How The Body Shop gave Black TikTokers the credit they deserve

The brand’s “Spread Love Challenge” honored Black creators whose original dances have been appropriated on the platform.

It’s a TikTok tale as old as time: Black creators originate dances or jokes only to have them ripped off and appropriated before they go viral on the platform.

The story wasn’t much different for TikTok dancers Tracy “OJ” Joseph, Layla Muhammad and Sunjai Williams, whose viral dances on TikTok have often been spread without proper dance credits.

So this October, skin and hair care brand The Body Shop decided to change the narrative by launching “Spread Love,” a campaign to relaunch its body butter product while honoring the TikTokers that don’t get the credit they deserve.

In partnership with San Francisco-based creative agency Odysseus Arms, The Body Shop invited Joseph, Muhammad and Williams, as well as creator Amari Smith, to create and perform an original dance to a custom track for a film directed by Alan Ferguson, known for his work with artists including Beyoncé and Lizzo. 

The film ran on TikTok, YouTube and on billboards in Bryant Park and Times Square in New York City. 

The Body Shop also hosted a TikTok contest, called the #SpreadLoveSchool challenge, set to the custom track. Ten winners were promoted on The Body Shop’s TikTok channel and supplied with a year’s worth of body butter.

Throughout the development of the campaign, The Body Shop and Odysseus Arms worked with Joseph, Mohammad and Williams and incorporated their feedback regarding personal dance styles and how they spread love.

“Black creators fuel the creative community and make it vibrant for everyone,” Williams said in an email. “Getting [backed by] The Body Shop shines a big spotlight on creators like myself and brings greater recognition to people that are coming up with the ideas.”

Incorporating the creators into campaign development paid off. The campaign ultimately generated 1.7 million views across all platforms, 879,000 TikTok video views and more than 6 million impressions across all social media content. The “Body Shop” track also claimed the top of Billboard’s song breaker chart in October.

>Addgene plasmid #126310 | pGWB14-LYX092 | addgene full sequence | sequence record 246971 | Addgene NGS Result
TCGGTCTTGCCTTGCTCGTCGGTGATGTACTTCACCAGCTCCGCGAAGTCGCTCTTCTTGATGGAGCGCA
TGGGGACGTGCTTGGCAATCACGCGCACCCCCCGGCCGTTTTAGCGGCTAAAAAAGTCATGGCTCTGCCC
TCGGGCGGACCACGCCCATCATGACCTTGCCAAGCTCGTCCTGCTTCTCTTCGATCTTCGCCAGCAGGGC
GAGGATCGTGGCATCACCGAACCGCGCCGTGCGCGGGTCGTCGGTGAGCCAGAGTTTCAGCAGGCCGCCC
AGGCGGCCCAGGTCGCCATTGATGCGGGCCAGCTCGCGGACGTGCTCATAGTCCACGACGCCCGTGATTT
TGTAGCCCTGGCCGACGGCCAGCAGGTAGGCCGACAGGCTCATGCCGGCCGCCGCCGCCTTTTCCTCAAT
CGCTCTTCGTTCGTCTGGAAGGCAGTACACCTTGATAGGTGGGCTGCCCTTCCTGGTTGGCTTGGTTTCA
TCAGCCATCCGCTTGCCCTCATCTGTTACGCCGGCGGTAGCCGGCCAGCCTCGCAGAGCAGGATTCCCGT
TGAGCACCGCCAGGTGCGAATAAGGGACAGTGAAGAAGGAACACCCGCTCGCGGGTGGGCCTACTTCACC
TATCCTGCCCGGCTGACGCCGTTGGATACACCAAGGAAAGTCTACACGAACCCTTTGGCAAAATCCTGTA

The campaign helped fuel the Body Shop’s mission of diverse representation, said vice president of marketing and activism Hilary Lloyd. 

“The issue of Black TikTok creators not receiving proper credit or proper payment was top of mind [in] the news cycle,” she said. “[That] led us to work and develop creative content that fuels diversity and inclusion.”

Most importantly, the campaign was successful in giving Black creators the credit they were due. Just a month after the shoot, TikTok creator Muhammad also took home the first Video Music Award for best viral dance, and Joseph’s followers on TikTok skyrocketed to 6.7 million. She is now verified on the platform.

“I want to be an example for all the young dancers out there who I know can go big. I want young creators following after me and profiting from what they do. I want to clear a path for them,” Muhammad said in an email. “This contributes to the wellbeing of other people of color.” 

“[Participating in this campaign] felt amazing,” Joseph said in an email. I’ve never been a part of something like this before. “It was so fun to showcase my part and be with the whole crew on set. I think this campaign helps to encourage creators to be their unique selves.”